Getting medications into the brain is no easy task because the body’s most important organ rests beneath the blood-brain barrier (BBB) that protects the central nervous term from being attacked by bacteria and other harmful substances via the blood. While such a defense is beneficial, it also restricts the passage from the bloodstream to the brain, of drugs intended to treat brain diseases.
Israeli researchers have now developed a technology for transporting drugs within silicon nanostructures to the brain. Providing targeted delivery in the brain with the use of a “gene gun,” these nanostructures release an essential protein that can inhibit the development of Alzheimer’s disease, the most common type of dementia.
Researchers at the Technion-Israel Institute of Technology in Haifa and their partners at Bar-Ilan University in Ramat Gan near Tel Aviv has recently published their findings in the journal Small under the title “Neuroprotective Effect of Nerve Growth Factor Loaded in Porous Silicon Nanostructures in an Alzheimer’s Disease Model and Potential Delivery to the Brain.” The article also earned a cover of the magazine.
The research was led by Prof. Ester Segal and doctoral student Michal Rosenberg from the Technion Faculty of Biotechnology and Food Engineering and their partners, Prof. Orit Shefi and Ph.D. student Neta Zilony-Hanin from Bar-Ilan’s Faculty of Engineering.
Alzheimer’s symptoms include memory loss, speech impairments, orientation problems, and significant impairment of motor functions. The disease mostly strikes the elderly population, and after the age of 85, it reaches a prevalence of some 30%. Due to the increase in life expectancy and the growth in the elderly population around the world, the overall incidence of the disease has risen and is today referred to as the “gray epidemic” or the “21st-century plague.”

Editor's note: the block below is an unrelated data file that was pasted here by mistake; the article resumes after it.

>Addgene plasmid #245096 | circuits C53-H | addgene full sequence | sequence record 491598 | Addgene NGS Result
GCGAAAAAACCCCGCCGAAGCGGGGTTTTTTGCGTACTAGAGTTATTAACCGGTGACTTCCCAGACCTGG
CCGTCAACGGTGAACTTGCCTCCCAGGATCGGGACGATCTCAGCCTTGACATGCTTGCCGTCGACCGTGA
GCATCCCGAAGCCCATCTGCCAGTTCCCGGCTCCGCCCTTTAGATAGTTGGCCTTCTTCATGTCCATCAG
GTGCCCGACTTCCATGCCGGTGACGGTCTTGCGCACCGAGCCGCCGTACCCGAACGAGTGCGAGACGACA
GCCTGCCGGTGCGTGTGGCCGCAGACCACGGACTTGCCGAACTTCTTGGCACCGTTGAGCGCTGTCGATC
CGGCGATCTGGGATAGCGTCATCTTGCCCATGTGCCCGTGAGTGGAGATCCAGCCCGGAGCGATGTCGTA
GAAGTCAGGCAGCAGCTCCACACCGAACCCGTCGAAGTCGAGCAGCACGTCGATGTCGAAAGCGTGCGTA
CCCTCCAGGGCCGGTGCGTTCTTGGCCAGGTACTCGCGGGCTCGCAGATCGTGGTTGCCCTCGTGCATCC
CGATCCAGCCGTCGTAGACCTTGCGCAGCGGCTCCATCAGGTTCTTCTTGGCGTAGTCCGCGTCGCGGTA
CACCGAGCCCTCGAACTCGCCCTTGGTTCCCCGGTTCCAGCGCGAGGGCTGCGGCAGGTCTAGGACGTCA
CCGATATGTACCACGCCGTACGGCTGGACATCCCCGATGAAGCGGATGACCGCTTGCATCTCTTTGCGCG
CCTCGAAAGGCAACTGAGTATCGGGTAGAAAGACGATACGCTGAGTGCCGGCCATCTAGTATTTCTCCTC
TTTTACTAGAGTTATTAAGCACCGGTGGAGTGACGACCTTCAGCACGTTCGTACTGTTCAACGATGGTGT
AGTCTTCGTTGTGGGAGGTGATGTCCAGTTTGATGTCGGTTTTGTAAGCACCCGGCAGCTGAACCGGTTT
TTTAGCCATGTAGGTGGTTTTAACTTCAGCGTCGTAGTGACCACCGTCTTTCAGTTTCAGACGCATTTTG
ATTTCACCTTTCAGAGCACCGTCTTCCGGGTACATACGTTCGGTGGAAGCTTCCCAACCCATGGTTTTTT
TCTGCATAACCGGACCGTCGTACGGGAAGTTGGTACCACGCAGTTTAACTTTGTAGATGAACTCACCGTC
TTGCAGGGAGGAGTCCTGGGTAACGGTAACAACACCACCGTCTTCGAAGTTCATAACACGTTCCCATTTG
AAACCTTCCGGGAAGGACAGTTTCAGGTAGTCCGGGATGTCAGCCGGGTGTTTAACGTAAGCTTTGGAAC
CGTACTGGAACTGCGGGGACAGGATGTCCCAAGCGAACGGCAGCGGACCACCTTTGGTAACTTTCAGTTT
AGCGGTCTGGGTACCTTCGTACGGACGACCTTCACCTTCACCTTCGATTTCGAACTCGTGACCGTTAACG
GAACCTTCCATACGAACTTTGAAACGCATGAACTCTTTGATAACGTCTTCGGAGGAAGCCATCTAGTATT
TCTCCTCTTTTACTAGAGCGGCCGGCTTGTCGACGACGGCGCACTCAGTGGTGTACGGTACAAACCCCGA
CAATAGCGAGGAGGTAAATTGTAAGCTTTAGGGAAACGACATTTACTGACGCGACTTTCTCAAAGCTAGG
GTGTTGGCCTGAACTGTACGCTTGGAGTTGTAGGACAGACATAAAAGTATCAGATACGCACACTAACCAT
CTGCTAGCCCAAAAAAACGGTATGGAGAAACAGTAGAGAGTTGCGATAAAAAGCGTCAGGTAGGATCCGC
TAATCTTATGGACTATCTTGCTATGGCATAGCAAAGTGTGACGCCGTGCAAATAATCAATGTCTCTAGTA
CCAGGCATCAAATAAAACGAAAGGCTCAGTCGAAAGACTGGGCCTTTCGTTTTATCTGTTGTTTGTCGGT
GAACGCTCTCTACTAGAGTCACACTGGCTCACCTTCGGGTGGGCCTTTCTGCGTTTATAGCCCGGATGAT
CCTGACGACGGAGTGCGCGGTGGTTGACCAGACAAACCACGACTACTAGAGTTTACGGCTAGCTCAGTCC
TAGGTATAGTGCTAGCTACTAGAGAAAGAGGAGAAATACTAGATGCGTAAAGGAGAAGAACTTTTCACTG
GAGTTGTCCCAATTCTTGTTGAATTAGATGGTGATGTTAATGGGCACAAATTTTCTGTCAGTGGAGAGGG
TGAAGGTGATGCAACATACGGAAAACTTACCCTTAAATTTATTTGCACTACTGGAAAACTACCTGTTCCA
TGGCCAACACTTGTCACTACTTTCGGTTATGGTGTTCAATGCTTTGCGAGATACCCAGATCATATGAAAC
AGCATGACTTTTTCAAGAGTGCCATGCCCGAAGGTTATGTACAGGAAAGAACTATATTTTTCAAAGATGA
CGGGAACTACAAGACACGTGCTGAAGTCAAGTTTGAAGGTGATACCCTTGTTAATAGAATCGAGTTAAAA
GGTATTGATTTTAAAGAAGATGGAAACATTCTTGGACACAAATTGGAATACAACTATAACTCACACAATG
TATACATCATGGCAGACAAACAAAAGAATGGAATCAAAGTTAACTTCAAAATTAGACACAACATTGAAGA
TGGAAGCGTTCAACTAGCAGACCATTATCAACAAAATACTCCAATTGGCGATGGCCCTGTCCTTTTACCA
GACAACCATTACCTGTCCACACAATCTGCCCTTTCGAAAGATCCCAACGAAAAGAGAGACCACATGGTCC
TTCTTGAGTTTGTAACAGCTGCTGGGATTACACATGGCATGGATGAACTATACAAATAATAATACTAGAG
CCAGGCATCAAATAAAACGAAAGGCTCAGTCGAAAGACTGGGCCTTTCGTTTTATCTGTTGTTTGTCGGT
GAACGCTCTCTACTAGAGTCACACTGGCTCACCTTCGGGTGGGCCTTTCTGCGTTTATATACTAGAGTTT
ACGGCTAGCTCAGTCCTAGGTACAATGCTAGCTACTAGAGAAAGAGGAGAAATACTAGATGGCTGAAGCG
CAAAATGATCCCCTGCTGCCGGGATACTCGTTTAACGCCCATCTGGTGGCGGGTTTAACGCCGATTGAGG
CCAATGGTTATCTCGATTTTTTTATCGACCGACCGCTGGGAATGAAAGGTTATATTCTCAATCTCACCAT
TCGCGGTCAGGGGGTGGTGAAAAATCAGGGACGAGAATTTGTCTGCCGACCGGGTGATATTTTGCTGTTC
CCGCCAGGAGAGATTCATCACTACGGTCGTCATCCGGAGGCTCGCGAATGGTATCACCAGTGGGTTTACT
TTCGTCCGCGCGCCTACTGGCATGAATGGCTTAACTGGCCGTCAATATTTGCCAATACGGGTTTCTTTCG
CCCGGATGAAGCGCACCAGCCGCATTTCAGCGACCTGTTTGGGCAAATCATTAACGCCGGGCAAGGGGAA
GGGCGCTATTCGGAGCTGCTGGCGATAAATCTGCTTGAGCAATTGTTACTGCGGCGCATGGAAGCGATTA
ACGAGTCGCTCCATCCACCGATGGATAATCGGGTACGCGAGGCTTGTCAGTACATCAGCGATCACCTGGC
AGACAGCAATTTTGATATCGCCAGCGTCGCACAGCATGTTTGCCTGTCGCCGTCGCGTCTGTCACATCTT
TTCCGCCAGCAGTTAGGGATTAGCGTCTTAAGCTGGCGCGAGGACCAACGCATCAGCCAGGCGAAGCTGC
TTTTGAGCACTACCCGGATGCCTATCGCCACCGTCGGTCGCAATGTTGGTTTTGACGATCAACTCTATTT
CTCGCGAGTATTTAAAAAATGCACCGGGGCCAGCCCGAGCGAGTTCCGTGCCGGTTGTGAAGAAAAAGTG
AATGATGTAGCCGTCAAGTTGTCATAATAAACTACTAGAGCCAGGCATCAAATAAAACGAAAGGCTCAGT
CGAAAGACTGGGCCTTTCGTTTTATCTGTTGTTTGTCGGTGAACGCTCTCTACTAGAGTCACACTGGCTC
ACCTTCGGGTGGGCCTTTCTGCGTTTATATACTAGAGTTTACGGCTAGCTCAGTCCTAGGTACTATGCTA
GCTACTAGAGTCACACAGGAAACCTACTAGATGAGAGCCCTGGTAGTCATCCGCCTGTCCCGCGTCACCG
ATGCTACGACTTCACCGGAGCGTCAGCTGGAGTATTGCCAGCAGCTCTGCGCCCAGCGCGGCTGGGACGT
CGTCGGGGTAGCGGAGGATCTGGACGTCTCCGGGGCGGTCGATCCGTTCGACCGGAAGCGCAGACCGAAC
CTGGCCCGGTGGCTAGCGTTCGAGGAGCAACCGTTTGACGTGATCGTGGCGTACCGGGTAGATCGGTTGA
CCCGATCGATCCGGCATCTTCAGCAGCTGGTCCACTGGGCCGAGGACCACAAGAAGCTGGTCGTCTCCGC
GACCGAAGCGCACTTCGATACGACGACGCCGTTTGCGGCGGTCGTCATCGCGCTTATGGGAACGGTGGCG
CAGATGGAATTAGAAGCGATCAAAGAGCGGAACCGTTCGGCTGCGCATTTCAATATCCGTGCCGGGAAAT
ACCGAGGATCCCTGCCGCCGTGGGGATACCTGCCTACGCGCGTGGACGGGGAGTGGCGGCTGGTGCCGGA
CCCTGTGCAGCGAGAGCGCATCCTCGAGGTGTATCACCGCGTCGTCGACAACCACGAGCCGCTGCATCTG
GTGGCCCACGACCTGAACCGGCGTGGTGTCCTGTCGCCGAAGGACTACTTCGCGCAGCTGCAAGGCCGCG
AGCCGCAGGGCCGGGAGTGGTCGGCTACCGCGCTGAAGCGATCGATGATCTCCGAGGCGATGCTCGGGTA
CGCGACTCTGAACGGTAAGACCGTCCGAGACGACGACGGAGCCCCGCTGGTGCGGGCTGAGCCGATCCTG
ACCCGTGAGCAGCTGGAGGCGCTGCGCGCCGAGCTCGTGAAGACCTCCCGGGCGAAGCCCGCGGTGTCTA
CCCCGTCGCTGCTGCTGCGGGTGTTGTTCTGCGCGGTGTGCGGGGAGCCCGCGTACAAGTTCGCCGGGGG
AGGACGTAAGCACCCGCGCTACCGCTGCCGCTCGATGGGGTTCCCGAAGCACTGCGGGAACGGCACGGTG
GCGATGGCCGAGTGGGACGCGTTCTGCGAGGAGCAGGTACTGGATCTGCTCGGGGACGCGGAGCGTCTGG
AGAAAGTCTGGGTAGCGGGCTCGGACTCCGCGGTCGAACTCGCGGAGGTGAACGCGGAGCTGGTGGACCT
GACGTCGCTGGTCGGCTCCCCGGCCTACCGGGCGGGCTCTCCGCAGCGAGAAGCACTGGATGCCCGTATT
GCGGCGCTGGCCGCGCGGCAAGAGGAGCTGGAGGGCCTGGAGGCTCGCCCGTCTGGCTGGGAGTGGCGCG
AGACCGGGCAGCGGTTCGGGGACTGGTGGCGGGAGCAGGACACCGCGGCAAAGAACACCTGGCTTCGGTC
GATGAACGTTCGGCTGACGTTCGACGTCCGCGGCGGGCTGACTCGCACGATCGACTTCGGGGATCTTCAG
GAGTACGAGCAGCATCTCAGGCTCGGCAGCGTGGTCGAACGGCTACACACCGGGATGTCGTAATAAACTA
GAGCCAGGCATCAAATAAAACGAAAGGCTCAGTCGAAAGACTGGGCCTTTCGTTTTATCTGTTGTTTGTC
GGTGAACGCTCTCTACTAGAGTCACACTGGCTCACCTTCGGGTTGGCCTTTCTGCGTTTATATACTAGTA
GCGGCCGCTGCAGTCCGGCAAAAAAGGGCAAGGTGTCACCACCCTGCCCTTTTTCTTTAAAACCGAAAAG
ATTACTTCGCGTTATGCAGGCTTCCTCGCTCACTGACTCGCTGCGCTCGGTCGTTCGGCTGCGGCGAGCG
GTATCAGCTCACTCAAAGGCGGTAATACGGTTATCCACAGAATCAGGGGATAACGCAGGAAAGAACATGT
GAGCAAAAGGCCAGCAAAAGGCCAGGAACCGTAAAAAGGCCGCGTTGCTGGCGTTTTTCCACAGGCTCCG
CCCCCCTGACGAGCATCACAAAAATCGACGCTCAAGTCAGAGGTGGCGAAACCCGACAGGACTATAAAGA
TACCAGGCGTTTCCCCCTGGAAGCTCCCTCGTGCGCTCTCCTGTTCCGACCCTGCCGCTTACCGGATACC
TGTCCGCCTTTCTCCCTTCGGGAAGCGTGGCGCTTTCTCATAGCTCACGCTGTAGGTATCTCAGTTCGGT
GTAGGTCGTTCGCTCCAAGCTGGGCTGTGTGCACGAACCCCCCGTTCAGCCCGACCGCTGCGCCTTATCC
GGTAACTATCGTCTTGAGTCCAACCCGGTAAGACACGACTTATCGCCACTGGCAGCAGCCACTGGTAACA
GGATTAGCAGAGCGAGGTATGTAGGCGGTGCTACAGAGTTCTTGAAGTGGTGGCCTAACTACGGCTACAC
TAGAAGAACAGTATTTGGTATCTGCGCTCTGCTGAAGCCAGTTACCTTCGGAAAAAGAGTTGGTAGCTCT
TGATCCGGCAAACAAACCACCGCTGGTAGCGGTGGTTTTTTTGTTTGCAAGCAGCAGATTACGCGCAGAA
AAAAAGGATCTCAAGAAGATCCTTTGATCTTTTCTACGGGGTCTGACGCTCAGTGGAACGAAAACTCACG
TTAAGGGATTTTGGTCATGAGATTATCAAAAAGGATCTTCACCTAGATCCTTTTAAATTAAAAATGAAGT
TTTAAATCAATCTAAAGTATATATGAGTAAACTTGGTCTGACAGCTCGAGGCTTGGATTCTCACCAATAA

The neurodegenerative disease is caused by the accumulation of a protein called amyloid-beta in brain tissues that block and kills neurons (nerve cells) in different parts of the brain. This leads, in part, to damage to the cholinergic mechanisms essential for brain function.
Administering a specific protein called a neural growth factor inhibits the damage to the cholinergic mechanisms and the exacerbation of the disease.
The Israeli researchers have presented an innovative solution to this challenge: Nanoscale silicon chips for direct insertion of the protein into the brain and its release into the target tissue. The dedicated silicon chips, developed in Segal’s lab, have a nanoscale porous structure that makes it possible for them to be loaded with large amounts of protein.
Through precise control of chip properties – pore dimensions, surface chemical properties and more – the researchers reached an optimal configuration that retains the protein in its active form and then releases it gradually, over a period of about a month. Then the chips safely degrade in the brain and dissolve.
Thus the protein is not required to cross the blood-brain barrier because it is inserted directly into the brain in one of two ways – by implanting it into the brain (as a chip) or sending it to its target as microparticles with the use of a dedicated gene gun. Upon reaching the target location in the brain, the protein is released from the chip and the chip breaks down into non-toxic components.
“In a series of experiments, we showed in mice that the two ways of delivering the platform into the brain led to the desired result,” said Technion doctoral student Rosenberg. “Furthermore, our technology has also been tested in a cellular model of Alzheimer’s disease and indeed, the protein release has led to rescuing the nerve cells.”